Split-party scenario may not be all doom and gloom

Split-party scenario may not be all doom and gloom
Ho Kwon Ping, chairman of Banyan Tree.

I applaud Mr Ho Kwon Ping's bold and frank analysis of the future of Singapore ("The next 50 years in Singapore politics"; Tuesday).

In particular, he painted a scenario of a split in the ruling party within the next 50 years. No one has broached this subject before.

While I agree with his other observations, I disagree with his argument that the most likely cause of a People's Action Party (PAP) loss of power would be a freak election result. I would think that an internal split would be the more likely cause.

As we ponder over the post-Lee Kuan Yew era, the possibility of a split in the PAP is very real. Our founding father was a strong leader with a firm grip on incorruptible power. By his own admission, the PAP would eventually lose an election. History has shown that no single party can govern forever.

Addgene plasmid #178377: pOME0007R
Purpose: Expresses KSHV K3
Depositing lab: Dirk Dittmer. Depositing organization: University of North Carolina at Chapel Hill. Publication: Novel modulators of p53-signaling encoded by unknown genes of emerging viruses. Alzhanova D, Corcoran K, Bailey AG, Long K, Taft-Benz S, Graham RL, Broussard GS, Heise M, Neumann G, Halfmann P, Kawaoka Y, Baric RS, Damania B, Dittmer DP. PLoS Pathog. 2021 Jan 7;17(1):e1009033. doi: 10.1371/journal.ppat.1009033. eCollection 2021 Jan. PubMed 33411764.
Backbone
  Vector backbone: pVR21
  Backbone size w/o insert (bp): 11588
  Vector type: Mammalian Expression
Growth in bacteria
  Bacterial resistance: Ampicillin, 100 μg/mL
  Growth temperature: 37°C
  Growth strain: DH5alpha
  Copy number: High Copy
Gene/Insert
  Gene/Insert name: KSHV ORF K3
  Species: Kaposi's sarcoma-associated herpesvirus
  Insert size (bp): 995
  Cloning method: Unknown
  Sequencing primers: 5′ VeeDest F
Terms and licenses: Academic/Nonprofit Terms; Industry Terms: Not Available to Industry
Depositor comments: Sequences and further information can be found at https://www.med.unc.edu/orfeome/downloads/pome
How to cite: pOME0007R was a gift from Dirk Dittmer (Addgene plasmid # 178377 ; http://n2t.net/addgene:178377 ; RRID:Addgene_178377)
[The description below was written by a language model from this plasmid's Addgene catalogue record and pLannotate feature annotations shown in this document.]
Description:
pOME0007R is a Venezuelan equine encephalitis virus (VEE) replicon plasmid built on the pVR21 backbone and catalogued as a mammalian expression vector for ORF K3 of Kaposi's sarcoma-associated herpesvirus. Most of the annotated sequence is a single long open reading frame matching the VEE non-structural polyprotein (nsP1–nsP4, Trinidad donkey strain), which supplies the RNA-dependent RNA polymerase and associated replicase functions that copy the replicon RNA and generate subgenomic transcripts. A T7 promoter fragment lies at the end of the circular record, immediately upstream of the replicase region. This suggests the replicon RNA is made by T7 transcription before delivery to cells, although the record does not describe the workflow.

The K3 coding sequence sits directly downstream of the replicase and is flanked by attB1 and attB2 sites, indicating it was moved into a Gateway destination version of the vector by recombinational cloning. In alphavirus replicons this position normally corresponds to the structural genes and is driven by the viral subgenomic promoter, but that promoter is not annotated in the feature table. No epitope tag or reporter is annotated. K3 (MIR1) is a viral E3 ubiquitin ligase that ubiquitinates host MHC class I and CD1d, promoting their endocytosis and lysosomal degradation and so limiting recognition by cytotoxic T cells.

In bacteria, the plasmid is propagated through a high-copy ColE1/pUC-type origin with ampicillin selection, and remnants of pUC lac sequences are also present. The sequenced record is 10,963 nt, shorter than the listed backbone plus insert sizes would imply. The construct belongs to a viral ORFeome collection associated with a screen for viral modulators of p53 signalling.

With the PAP's rigid selection process, talented new leaders will emerge. Younger leaders are better educated and brought up in an environment very different from that of their forefathers. Theirs is not a collective fight to rid Singapore of communist elements, or for survival as a country.

As a result, different ideologies would form on how to govern Singapore as it moves forward as a First World country.

A split may not be all doom and gloom. It could create a new and credible opposition party. A new generation of voters would then have to decide if it should be given the chance to govern, or perhaps even form a coalition with the PAP.

Mr Ho rightly pointed out that as long as Prime Minister Lee Hsien Loong remains in control, there will be unity and cohesiveness in governance.

Without the emergence of another strong leader to take over the helm, the PAP could lose its dominance.

Much as I would like to, I may not be around to see the change.

Lin Howard


This article was first published on Oct 23, 2014.